They are either the silkiest, most playful and affectionate pets you could ever hope to have, or they're beady-eyed little hellions just waiting for nature's cue to ravage a chicken coop or gnaw a baby's ear to shreds.

And soon, you may be able to have one of your very own.

Whatever the opinion, it's certain that the common domesticated ferret is definitely capable of sowing confusion in the halls of government. Illegal in California since 1935, ferrets may soon be able to curl up on your couch with the full blessing of the law if the State Assembly passes a bill that would allow Californians to own ferrets as pets.

But not every lawmaker loves them.

The bill, which was recently passed by the Water, Parks and Wildlife Committee, ignited polarized debate in Sacramento. Were ferrets gentle and fun-loving, or were they a domesticated version of a centuries-old ferocious predator?

Think of "Kindergarten Cop" as a metaphor for the Great Ferret Debate. In the film, tough-guy cop turned kindergarten teacher Arnold Schwarzenegger charms the kids with his obligingly gentle and lovable pet ferret. The kids pet it. The ferret loves it. In the end, however, the ferret leaps at the bad guy and bites him in the neck, allowing Arnold to fill him full of lead.

So, how about it? Do you name your ferret Fluffy or Beelzebub?

Wildlife authorities are less than wild about ferrets. Yes, they say, ferrets are natural predators. And, left to their natural instincts in the wild, that's what they'll do.

"They were developed in Europe as a hunting animal," said Bob Schlichting, a spokesman for the California Department of Fish and Game. "They're kind of cuddly, and they have nice, mink-like fur, but they can be very vicious. Our main objection is that they're not native to California, and we'd hate for a non-native population to establish itself (in the wild). They're very efficient hunters and could wipe out poultry and rabbit farms and compete with other natural predators here."

Ferrets, Schlichting said, were used for centuries to flush rabbits and rodents from burrows, but that wasn't all they were capable of attacking.

"There have been lots of reports," he said, "of ferrets getting into henhouses and killing everything in sight, almost like the feeding frenzy we associate with sharks. Ferrets will kill far beyond what they can eat. It's just the sort of animal they are."

Not so, said Bob Tetreault, the general manager of Orange County-based Russo's Pets and a dedicated ferret fancier who raised ferrets in New Hampshire.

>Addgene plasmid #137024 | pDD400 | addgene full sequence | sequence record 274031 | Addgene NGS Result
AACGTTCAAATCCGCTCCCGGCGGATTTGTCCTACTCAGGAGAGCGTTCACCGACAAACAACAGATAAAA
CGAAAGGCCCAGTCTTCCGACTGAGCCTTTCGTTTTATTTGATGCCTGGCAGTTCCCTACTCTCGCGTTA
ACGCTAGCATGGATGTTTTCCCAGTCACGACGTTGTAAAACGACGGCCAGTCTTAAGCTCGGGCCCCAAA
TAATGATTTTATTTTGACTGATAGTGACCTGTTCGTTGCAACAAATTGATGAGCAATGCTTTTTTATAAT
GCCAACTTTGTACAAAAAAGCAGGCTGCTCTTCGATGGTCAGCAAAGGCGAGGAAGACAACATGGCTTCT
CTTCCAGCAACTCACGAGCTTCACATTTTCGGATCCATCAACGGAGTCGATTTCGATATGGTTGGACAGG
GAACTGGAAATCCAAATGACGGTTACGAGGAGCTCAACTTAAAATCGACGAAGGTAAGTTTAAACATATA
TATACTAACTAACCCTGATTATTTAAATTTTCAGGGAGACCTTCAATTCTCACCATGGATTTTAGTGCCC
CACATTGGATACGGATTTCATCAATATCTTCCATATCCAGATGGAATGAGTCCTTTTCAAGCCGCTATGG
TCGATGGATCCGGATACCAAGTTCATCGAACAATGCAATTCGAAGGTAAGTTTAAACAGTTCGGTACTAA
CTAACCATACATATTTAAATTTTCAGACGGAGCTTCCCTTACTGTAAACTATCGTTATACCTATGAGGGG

"They're a wonderful pet," he said, "a great pet. The reason they're not legal is that legislators don't have a clue as to what they're talking about. People are under the impression that the ferret is a wild animal that people are trying to domesticate, but they're not. The European ferret we're talking about has been domestic as long as the domestic cat.

"People say they're going to take over the countryside. That's not the case. New Zealand tried to establish feral colonies of ferrets to control rodents, but the ferrets wouldn't hunt. They even dropped food to them. But they died in the wild. They aren't used to hunting. There are thousands of ferrets kept as pets in this state, and you don't see them in the wild."

Many thousands, in fact.

Assemblyman Jan Goldsmith (R-Poway), the sponsor of the ferret bill, estimated that between 100,000 and 500,000 ferrets are illegally owned in the state. (Ferrets are legal in all states except California, Hawaii, Massachusetts and Michigan.) Because the owners know they are keeping an illegal pet, they are reluctant to approach veterinarians about proper treatment for the animals. The bill is backed by the California Veterinary Medical Assn. for that reason, he said.

Where are all those ferrets coming from? Either from an extensive and established black market in animals (everything from parrots to exotic cats), or from neighboring states such as Nevada and Arizona, said Richard Evans, a veterinarian from Laguna Niguel. Evans, who has raised and sold ferrets outside of California and who is the medical director of the Laguna Niguel-based Pacific Wildlife Project, said ferrets make good pets but require special care.

"They're playful little guys," said Evans, who, during a tenure at Ralston Purina, developed one of the company's more specific foods: Purina Ferret Chow. "There's some issue about them biting, but their bite is no worse than that of a kitten. They're good pets to the right person, but you have to take care to make your house ferret-proof. They like to get into all kinds of things. And you have to take care that they don't get out."

They're not for everyone, said Kent Yamaguchi, curator of education for the Santa Ana Zoo.